The only game that really matters

Who’s going to win the big game?

No, not that game.


If you’re not thinking about that game, you are going to lose — and that could cost you.

Price games

It’s not your imagination. Businesses are marking up merchandise only to put them on sale. Here’s a troubling report on Kohl’s playing this game from a Sacramento, Calif., CBS affiliate.

It found items marked up as much as $100 from earlier prices and then put on sale. The practice is a violation of California State law, which bans companies from making “false or misleading” statements about the amounts of price reductions.

That’s sick.

Here fishy, fishy, fishy

How about bait and switch? That little game comes up every now and then on my consumer advocacy site. In real life, you’ve probably run into it a time or two as well.

Most recently, it was the topic of my Washington Post investigation into disappearing airfares. You know the drill. Airlines display an initial low price then switch it out later with a higher fare, forcing you to go without a ticket or pay more.

Ridiculous!


Many of the miles never are redeemed. Research by Switchfly, a travel commerce and loyalty platform, suggests that travelers haven’t used 70 percent of their miles — or about a trillion points — over the last five years.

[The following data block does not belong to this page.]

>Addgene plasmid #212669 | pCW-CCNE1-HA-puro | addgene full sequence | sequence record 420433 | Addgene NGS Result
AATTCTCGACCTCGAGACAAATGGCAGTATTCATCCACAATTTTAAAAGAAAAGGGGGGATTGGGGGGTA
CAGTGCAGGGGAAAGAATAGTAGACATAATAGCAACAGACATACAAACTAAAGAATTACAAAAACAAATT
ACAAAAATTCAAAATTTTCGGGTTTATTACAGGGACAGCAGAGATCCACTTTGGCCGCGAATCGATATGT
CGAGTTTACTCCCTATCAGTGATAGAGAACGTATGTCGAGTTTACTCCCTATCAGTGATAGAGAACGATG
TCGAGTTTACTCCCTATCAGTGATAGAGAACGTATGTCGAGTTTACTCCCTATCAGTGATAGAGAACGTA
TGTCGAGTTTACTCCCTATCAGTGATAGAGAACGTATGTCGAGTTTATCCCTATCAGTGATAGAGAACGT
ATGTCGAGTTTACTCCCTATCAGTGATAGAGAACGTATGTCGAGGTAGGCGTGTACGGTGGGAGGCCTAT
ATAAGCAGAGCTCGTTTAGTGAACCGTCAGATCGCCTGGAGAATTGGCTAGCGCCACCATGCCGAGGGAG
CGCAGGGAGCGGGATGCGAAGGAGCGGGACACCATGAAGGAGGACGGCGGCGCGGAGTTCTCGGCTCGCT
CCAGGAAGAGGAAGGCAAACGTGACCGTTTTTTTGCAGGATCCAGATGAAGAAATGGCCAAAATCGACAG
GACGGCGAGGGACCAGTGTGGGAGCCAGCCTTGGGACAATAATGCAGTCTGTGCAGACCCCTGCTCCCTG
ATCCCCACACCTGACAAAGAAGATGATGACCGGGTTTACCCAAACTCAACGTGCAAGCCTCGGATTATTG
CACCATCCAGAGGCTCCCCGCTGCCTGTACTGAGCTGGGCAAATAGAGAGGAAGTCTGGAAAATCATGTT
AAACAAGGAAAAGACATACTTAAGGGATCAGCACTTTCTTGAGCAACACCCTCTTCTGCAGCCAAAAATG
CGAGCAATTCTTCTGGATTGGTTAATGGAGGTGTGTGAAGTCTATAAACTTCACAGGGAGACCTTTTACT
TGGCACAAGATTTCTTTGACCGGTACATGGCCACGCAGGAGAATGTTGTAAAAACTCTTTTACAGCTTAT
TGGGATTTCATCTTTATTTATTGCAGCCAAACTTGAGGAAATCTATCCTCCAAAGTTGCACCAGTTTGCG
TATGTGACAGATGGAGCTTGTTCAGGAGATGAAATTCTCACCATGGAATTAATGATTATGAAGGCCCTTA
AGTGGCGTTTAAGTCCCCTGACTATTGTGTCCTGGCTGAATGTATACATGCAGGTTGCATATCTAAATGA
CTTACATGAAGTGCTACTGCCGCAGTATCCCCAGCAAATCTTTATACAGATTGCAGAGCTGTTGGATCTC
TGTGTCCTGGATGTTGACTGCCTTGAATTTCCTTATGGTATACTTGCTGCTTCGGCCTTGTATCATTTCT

Loyalty programs are unfair and deceptive and they should be closely regulated, if not banned.

Playing the game to win

The game that matters is not the Superbowl, an Olympic event or the NBA championships. It is who wins in business. Will you outsmart the company? Or will it get your money with its dishonest markups, shell games and bogus “points”?

If you’re reading this now, I already know the answer. You’re smart enough to read this consumer advocacy site and to participate in our forums. You already subscribe to our daily newsletter.

But if this is you just stumbled upon this post and don’t know what I’m talking about, I have good news for you. You can play the game to win. Let me show you how. Scroll up to the next paragraph and join this community of enlightened consumers.

You’ll be glad you did.

Ever been baited-and-switched — or scammed in any other way? Please tell me your story or share your experience on our help forums.